Rabbi Sacks essays on the Book of Numbers

Covenant & Conversation, Numbers: The Wilderness Years, A Weekly Reading of the Jewish Bible by Rabbi Jonathan Sacks, Maggid Books and The Orthodox Union, Jerusalem, © 2017, ISBN 978-1-68025-294-1, p. 171, plus glossary, $14.95

By Fred Reiss, Ed.D.

Fred Reiss, Ed.D

WINCHESTER, California –  World-renown rabbi and scholar Rabbi Jonathan Sacks begins with the assertion that the Book of Numbers, the fourth of the Five Books of Moses, is difficult and challenging because of its extraordinary range of genre and topics, including, narratives, laws, itineraries, and timelines. “At one moment, we are a little more than a year from Egypt. In the next we are in the fortieth year.” The stories found in the Book of Numbers seem to abruptly change their frame of reference from “Journey-from [Egypt]” to “Journey-to [the Promised Land],” and back again. Taken as a whole, Sacks perceives many of the accounts resting on the concept of freedom.

The Book of Numbers is traditionally divided into ten parashot, or weekly readings. One example is the weekly Torah reading Shelaḥ, Numbers 13:1 – 15:41. Parasha Shelaḥ tells the story of the twelve spies sent by Moses to scout the Land of Canaan and how ten of them return with a pessimistic report about the nation’s ability to conquer a land inhabited by giants living in impenetrable cities. Two of the spies, Joshua and Caleb convey confidence.  The Israelites, now fearful, demand a return to Egypt, and God threatens to destroy them all and start over with Moses. Moses intercedes and convinces God to avert any punishment. However, they will wander in the desert for forty years and never be permitted to enter the Promised Land.

For example, Sacks provides six essays on parasha Shelaḥ. In the first he focuses on the cause of the spies’ fearfulness. The second explores the role of time in transforming the twelve tribes into a body politic. In both of these compositions, Sacks sees the Israelites struggling with their newly won freedom. The third draws a connection between the story of the spies and the laws of tzitzit, the fringes required on the four corners of clothing. In the fourth, Sacks poses the question of what made Joshua and Caleb different from the other spies? The fifth examines Rashi’s commentary on the meaning of defensive walls in connection with Canaan’s inhabitants, and the last returns to the fulfillment of laws of tzitzit worn as inner and outer garments.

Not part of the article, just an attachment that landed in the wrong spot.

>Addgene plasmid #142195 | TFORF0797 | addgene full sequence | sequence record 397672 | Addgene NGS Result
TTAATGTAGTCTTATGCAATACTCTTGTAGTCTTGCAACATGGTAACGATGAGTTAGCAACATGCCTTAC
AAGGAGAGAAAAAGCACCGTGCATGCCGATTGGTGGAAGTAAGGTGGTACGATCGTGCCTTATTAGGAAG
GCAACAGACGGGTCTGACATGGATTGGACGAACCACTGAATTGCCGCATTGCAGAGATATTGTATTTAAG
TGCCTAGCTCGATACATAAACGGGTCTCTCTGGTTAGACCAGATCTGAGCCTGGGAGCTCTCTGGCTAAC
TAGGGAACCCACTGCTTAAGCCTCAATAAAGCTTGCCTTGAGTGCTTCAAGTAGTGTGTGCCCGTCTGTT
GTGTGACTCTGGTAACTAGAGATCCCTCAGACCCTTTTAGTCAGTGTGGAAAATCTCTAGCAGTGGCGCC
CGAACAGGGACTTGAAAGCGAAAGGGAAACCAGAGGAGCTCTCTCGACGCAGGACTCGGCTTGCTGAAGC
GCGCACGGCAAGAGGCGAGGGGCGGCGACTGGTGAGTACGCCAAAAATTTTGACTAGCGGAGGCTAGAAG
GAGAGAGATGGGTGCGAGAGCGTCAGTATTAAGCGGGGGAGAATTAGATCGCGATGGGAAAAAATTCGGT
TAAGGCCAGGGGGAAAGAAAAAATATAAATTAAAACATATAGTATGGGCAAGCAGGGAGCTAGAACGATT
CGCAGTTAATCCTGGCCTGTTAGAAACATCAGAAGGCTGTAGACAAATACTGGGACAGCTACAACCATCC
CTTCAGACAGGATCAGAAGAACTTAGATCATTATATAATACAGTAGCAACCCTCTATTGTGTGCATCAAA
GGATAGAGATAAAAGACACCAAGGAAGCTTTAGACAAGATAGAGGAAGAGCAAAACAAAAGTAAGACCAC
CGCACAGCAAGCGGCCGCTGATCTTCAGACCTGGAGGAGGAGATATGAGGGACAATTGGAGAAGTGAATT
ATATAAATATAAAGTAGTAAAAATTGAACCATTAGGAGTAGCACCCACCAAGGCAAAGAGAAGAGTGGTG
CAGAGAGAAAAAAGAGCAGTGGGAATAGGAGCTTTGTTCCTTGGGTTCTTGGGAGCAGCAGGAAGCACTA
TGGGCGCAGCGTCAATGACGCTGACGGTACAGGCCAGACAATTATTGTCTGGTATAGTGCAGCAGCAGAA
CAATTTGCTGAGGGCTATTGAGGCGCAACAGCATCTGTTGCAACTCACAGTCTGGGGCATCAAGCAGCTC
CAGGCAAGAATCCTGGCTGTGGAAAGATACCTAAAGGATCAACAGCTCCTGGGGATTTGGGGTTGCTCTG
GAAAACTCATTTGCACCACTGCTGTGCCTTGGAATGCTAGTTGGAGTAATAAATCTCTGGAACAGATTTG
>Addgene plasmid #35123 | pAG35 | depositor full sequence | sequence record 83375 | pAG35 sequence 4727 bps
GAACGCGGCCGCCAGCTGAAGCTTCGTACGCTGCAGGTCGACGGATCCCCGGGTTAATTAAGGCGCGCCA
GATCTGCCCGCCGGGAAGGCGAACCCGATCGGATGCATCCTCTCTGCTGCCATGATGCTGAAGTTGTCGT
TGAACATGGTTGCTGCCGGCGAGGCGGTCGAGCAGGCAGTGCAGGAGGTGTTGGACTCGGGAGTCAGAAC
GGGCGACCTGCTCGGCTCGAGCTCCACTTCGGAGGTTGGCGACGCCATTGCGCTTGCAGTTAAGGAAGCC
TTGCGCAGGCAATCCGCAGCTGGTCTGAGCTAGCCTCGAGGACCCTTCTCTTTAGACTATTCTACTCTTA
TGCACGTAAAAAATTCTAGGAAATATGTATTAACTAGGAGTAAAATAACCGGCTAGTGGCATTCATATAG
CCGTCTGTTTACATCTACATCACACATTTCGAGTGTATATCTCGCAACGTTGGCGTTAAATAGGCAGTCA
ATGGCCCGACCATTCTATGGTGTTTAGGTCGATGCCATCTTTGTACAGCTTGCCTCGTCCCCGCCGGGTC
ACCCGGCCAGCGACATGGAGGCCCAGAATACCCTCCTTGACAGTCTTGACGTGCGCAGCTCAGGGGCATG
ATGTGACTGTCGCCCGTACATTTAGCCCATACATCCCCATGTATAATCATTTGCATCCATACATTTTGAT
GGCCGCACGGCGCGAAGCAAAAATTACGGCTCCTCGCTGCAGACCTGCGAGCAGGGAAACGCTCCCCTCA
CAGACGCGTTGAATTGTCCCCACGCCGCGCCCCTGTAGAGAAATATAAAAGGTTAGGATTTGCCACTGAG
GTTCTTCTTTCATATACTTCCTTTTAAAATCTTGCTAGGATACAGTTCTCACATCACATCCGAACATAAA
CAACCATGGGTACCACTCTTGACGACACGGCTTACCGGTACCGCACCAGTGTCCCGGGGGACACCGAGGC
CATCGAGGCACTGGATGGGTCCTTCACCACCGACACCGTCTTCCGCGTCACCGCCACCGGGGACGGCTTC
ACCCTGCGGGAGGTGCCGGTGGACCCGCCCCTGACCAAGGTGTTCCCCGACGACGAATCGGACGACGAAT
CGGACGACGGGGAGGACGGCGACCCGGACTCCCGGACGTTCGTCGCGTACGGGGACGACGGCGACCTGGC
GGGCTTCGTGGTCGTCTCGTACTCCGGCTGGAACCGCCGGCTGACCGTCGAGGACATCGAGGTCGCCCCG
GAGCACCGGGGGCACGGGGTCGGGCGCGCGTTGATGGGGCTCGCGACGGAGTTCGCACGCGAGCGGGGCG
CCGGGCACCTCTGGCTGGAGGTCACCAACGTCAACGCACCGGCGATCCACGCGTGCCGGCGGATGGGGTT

In parasha Koraḥ, Number 16:1-40, as another example, we are told the story of the rebellion against Moses by two-hundred fifty co-conspirators led by Koraḥ and their subsequent punishment by God. According to the rabbis, the cause of the rebellion was the selection of Elizaphan, son of Uzziel, as Kohen Gadol, over Koraḥ. Sacks, delving into leadership, an area of his expertise, notes in one article that in Judaism, leadership is not about ego, but service to the community, and in another he returns to the tzitzit, offering a fascinating composition in which he sets up a thought-provoking analogy between tzitzit and Koraḥ’s revolt.

Covenant & Conversation, Numbers: The Wilderness Years has a message to deliver: The Book of Numbers is saying that “time is an essential element in the long walk to freedom, and it may take more than one generation. The journey is not just a physical one. It is a psychological one.” Sacks clearly and masterfully makes his case; his exegeses and interpretations are timely, meaningful, and as always, illuminating.